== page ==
Author Posting. © The Author(s), 2010. This is the author's version of the work. It is posted here by permission of Elsevier B.V. for personal use, not for redistribution. The definitive version was published in Journal of Experimental Marine Biology and Ecology 392 (2010): 9-21, doi:10.1016/j.jembe.2010.04.008.
Marine broadcast spawners have two-phase life cycles, with pelagic larvae and benthic adults.
Larval supply and settlement link these two phases and are crucial for the persistence of marine
populations. Mainly due to the complexity in sampling larval supply accurately, many
researchers use settlement as a proxy for larval supply. Larval supply is a constraining variable
for settlement because, without larval supply, there is no settlement. Larval supply and
settlement may not be well correlated, however, and settlement may not consistently estimate
This paper explores the argument that larval supply (i.e., larval abundance near settlement sites)
may not relate linearly to settlement. We review the relationship between larval supply and
settlement, from estimates and biases in larval supply sampling, to non-behavioral and
behavioral components, including small-scale hydrodynamics, competency, gregarious behavior,
intensification of settlement, lunar periodicity, predation and cannibalism. Physical and structural
processes coupled with behavior, such as small-scale hydrodynamics and intensification of
settlement, sometimes result in under- or overestimation of larval supply, where it is predicted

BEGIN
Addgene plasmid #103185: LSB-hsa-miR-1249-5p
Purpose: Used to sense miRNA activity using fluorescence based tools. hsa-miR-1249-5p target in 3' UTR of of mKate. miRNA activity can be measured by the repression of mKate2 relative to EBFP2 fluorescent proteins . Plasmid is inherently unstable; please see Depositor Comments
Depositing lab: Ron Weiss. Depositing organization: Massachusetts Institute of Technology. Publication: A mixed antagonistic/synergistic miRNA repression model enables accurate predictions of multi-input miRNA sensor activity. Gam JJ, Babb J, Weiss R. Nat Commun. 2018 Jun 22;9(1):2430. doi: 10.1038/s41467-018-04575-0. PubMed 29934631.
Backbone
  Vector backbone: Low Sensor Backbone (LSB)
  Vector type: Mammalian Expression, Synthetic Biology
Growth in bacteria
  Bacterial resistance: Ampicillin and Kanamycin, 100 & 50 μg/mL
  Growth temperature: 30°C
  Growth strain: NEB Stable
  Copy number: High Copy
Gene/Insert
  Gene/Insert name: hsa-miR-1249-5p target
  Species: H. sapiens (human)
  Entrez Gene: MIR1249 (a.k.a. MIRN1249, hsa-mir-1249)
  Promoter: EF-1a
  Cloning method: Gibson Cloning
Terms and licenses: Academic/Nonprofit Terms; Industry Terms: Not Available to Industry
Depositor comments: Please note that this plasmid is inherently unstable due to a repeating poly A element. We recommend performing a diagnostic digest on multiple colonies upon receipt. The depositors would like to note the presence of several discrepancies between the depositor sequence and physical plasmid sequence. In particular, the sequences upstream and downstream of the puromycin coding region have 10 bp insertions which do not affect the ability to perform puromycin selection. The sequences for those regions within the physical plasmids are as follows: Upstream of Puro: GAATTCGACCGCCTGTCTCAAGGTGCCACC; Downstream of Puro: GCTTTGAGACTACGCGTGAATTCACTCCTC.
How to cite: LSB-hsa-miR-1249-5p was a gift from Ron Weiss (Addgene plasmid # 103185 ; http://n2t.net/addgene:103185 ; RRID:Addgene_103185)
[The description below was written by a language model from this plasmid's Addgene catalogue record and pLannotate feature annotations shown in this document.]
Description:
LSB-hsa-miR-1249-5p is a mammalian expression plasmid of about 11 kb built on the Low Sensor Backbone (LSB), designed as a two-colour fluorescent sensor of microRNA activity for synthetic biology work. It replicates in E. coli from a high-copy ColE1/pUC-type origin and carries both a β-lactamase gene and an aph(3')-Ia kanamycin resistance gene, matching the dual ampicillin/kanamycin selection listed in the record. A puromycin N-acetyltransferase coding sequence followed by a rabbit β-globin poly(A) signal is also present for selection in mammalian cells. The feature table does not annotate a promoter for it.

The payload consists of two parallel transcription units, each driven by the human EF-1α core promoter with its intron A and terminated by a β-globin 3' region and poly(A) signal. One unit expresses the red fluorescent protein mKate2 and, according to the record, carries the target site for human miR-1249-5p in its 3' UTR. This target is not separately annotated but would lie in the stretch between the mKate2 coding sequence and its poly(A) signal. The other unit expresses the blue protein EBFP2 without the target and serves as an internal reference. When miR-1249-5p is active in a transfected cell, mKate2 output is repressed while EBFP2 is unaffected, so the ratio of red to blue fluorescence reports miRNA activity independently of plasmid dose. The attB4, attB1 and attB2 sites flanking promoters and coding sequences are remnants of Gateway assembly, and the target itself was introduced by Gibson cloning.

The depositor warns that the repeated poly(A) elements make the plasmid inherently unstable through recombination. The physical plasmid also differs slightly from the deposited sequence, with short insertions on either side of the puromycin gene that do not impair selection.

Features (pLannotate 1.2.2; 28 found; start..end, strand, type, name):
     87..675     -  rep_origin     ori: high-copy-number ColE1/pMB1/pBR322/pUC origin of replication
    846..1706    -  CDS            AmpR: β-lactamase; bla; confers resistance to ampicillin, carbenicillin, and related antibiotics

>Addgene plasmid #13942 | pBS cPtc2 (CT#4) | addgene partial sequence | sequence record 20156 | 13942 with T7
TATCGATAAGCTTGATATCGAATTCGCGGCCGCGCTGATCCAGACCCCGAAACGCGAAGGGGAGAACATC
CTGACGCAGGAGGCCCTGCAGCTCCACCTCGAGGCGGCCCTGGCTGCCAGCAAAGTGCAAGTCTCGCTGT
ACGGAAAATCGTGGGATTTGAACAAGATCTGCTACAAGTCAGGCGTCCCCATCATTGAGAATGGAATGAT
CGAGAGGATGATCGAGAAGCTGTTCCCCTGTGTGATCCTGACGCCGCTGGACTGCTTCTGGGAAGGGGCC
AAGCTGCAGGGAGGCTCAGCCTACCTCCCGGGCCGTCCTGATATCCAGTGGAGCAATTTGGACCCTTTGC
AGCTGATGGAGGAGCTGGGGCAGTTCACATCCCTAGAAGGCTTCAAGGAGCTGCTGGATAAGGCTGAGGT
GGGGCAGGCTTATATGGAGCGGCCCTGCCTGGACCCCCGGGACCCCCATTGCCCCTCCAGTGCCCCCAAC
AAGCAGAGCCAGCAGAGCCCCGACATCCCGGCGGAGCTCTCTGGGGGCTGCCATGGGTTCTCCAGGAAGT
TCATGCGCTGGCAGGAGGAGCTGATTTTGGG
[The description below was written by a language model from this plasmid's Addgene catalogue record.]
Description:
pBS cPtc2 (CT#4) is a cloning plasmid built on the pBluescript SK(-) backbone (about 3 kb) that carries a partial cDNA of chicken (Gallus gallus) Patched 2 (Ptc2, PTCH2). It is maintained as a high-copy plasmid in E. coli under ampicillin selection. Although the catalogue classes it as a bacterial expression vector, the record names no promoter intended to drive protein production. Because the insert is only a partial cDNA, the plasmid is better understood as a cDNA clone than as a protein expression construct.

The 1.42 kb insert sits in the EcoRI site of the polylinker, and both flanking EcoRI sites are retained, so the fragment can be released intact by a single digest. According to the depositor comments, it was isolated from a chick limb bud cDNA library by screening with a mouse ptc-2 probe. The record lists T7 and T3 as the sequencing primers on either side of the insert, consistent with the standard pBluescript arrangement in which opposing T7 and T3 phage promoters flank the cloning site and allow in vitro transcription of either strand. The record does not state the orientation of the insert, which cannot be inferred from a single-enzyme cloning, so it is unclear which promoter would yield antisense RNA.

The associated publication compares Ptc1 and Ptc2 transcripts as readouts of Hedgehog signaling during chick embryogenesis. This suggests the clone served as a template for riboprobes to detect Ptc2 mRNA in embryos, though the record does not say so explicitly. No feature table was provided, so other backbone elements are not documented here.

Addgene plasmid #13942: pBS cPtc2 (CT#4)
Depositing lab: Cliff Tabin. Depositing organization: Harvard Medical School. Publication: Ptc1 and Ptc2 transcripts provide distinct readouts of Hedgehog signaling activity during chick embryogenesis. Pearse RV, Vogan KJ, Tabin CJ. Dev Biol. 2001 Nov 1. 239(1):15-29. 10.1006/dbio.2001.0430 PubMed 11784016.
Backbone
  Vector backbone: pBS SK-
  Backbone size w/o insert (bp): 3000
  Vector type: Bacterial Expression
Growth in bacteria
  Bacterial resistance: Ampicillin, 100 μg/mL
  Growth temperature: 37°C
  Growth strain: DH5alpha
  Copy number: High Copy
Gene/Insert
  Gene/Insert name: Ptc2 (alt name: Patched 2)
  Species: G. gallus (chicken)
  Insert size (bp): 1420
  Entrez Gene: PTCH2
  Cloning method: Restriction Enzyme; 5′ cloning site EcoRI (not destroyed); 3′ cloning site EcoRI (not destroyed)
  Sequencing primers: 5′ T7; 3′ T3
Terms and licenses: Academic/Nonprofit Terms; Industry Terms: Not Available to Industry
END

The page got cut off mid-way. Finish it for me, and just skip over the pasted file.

from a linear relationship with settlement. Although settlement is a function of larval supply,
spatial and temporal processes interact with larval behavior to distort the relationship between
larval supply and settlement, and when these distortions act consistently in time and space, they
cause biased estimates of larval supply from settlement data.
Most of the examples discussed here suggest that behavior is the main source of the decoupling
between larval supply and settlement because larval behavior affects the vertical distribution of
larvae, the response of larvae to hydrodynamics, intensification of settlement, gregariousness,
predation and cannibalism. Thus, larval behavior seems to limit broad generalizations on the
regulation of settlement by larval supply. Knowledge of the relationship is further hindered by
the lack of a well founded theoretical relationship between the two variables.
The larval supply- settlement transition may have strong general consequences for population
connectivity, since larval supply is a result of larval transport, and settlement constrains
recruitment. Thus, measuring larval supply and settlement effectively allows more accurate
quantification and understanding of larval transport, recruitment and population connectivity.
JP would like to thank WHOI Ocean Life Institute for partial funding. FP’s contribution is based upon research supported by the South African Research Chairs Initiative of the Department of Science and Technology and National Research Foundation.